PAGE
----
Newcomers who live in Saint John now have a legal clinic to turn to when dealing with issues not covered by New Brunswick Legal Aid.
The Saint John Newcomers Center launched Legal Support and Advice for Racialized Newcomers last fall, in partnership with the University of New Brunswick.
Doaa Higazy, the project lead at the Saint John Newcomers Centre, said she saw the need for help, so her team applied for funding right away when they learned it had become available through the federal Department of Justice.
“For newcomers, accessing the Canadian law system is very hard,” said Higazy. “Most of them have a lack of awareness of their rights.”
They often face language barriers, have cultural sensitivities and can carry trauma or a mistrust of the legal system from their previous home, he said.
The legal clinic is meant to assist with issues relating to tenancy, immigration, employment and notary services, as well as helping people learn their rights under New Brunswick and Canadian laws.
Higazy said they have helped 60 people since the clinic opened, and there’s been a flood of new cases coming in.
The program is a good opportunity for everyone involved, he said, for newcomers to access the legal system and for law firms to foster community engagement and gain more cultural competence.
And “for the students to have the opportunity to gain practical experience in a diverse and inclusive environment. It’s a great opportunity for them to prepare them as future lawyers,” said Higazy.
UNB’s Legal Clinic, also launched last fall, has 3rd year law students meet with and assist clients of the program, while under the supervision of lawyer Jeannette Savoie.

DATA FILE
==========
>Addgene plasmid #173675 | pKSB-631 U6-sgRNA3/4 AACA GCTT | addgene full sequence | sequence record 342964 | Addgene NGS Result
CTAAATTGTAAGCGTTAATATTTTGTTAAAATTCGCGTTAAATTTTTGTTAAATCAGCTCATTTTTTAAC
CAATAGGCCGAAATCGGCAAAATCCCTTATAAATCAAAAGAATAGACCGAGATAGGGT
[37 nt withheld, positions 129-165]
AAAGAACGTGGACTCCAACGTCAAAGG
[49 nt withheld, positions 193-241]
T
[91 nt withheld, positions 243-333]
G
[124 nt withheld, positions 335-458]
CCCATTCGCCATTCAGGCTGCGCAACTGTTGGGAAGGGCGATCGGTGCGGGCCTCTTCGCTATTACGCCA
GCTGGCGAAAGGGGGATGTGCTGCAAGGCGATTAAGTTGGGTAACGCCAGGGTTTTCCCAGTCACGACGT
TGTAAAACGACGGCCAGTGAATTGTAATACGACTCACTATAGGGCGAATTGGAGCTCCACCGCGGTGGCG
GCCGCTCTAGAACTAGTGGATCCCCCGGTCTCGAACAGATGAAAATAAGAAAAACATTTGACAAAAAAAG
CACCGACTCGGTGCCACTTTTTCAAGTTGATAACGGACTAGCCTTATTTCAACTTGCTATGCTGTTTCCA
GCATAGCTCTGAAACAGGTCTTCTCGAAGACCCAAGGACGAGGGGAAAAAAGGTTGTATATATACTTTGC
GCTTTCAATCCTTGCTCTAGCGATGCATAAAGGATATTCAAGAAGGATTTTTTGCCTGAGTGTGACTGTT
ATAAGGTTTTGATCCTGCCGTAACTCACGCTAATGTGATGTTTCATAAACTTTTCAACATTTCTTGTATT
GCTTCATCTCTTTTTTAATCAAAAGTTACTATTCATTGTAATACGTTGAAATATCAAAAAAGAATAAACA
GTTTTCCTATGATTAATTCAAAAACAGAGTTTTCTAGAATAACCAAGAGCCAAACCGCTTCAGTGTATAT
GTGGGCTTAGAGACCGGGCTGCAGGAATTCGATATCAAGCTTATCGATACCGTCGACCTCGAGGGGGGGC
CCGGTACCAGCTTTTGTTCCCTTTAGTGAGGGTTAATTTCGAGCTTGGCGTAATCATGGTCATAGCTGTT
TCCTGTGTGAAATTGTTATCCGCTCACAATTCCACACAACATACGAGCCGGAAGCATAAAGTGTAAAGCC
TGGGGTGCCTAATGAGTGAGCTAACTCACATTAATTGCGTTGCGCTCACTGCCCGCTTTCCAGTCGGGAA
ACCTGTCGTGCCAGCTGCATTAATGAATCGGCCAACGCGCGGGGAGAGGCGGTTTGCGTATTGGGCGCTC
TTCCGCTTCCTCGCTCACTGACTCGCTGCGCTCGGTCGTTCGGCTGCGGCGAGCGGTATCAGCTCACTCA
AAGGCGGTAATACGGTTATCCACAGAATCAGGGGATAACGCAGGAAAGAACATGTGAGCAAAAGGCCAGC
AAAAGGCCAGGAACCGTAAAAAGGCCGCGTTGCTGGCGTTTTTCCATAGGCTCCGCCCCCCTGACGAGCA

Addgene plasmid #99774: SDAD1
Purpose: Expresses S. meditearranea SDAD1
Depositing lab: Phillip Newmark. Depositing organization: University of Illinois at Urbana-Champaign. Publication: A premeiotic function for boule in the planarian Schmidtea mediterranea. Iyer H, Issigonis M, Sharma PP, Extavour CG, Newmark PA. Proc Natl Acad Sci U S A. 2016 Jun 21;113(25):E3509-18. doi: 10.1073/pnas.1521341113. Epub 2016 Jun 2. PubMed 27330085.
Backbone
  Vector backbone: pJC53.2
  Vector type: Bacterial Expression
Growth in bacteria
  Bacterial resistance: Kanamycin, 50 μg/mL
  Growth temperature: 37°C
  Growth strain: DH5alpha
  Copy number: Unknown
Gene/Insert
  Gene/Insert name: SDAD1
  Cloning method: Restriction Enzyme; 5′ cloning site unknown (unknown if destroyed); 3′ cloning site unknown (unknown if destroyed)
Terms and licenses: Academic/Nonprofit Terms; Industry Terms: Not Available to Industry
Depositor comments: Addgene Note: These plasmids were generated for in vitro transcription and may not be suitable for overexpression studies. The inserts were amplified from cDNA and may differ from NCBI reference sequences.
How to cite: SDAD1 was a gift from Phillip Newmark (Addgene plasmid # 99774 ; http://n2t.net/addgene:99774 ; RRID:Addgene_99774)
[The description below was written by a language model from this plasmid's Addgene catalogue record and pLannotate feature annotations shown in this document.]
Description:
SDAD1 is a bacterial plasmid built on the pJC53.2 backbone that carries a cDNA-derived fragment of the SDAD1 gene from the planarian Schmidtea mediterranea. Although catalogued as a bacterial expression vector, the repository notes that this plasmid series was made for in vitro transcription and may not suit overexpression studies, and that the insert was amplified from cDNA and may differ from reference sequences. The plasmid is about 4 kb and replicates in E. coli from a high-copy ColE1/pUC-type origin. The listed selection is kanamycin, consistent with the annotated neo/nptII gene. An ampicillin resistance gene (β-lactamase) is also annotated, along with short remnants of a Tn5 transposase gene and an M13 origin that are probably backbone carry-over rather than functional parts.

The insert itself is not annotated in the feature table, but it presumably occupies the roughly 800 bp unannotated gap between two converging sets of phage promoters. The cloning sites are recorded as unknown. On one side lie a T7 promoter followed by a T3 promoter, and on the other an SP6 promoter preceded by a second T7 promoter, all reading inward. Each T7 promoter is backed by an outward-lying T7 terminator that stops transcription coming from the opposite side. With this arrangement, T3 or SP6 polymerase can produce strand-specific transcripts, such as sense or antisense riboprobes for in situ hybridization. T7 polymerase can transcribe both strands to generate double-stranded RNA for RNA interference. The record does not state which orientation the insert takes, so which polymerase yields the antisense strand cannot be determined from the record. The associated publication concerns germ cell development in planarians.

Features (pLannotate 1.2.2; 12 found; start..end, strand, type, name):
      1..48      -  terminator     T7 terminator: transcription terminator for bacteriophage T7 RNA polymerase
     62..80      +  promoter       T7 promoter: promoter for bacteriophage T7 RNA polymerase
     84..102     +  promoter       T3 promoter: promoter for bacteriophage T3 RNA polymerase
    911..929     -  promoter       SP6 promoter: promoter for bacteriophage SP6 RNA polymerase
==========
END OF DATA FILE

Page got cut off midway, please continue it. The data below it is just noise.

The UNB clinic is based in Fredericton and is open to low-income New Brunswickers who don’t qualify for Legal Aid. Once a month they connect with the Saint John Newcomers Center to hold clinics for clients who have been assessed as a good fit for the racialized newcomer program.
The law students get a hands-on experience while helping new New Brunswickers, which over its first months has already proven to be valuable to students, according to Savoie.
“For example, when we work with newcomers, we often have to work through interpreters and for lawyers and law students, it’s a learning process,” said Savoie to Information Morning Fredericton.
“The law can use complicated language which people don’t always understand, so we have to break it down.… And the students have expressed to me that, you know, they found that it is a very good exercise in awareness.”
How it works
The law students started with cultural competency training from the Saint John Newcomers Centre.
Newcomers who wish to meet with law students contact the center, have their files assessed, and the file information is forwarded to the UNB Legal Clinic.
Once the files are accepted, meetings are arranged between a newcomer client and their assigned law student, under Savoie’s supervision.
If a newcomer’s case is too complex, or not an area with which the UNB Legal Clinic can assist, the law student writes a detailed report that is forwarded to an outside lawyer in the community.
“We currently have a very good number of law students involved in that project, and we are working on a plan to engage even more in the future,” said Higazi.
“So we are doing our best to serve the newcomers in a great way.”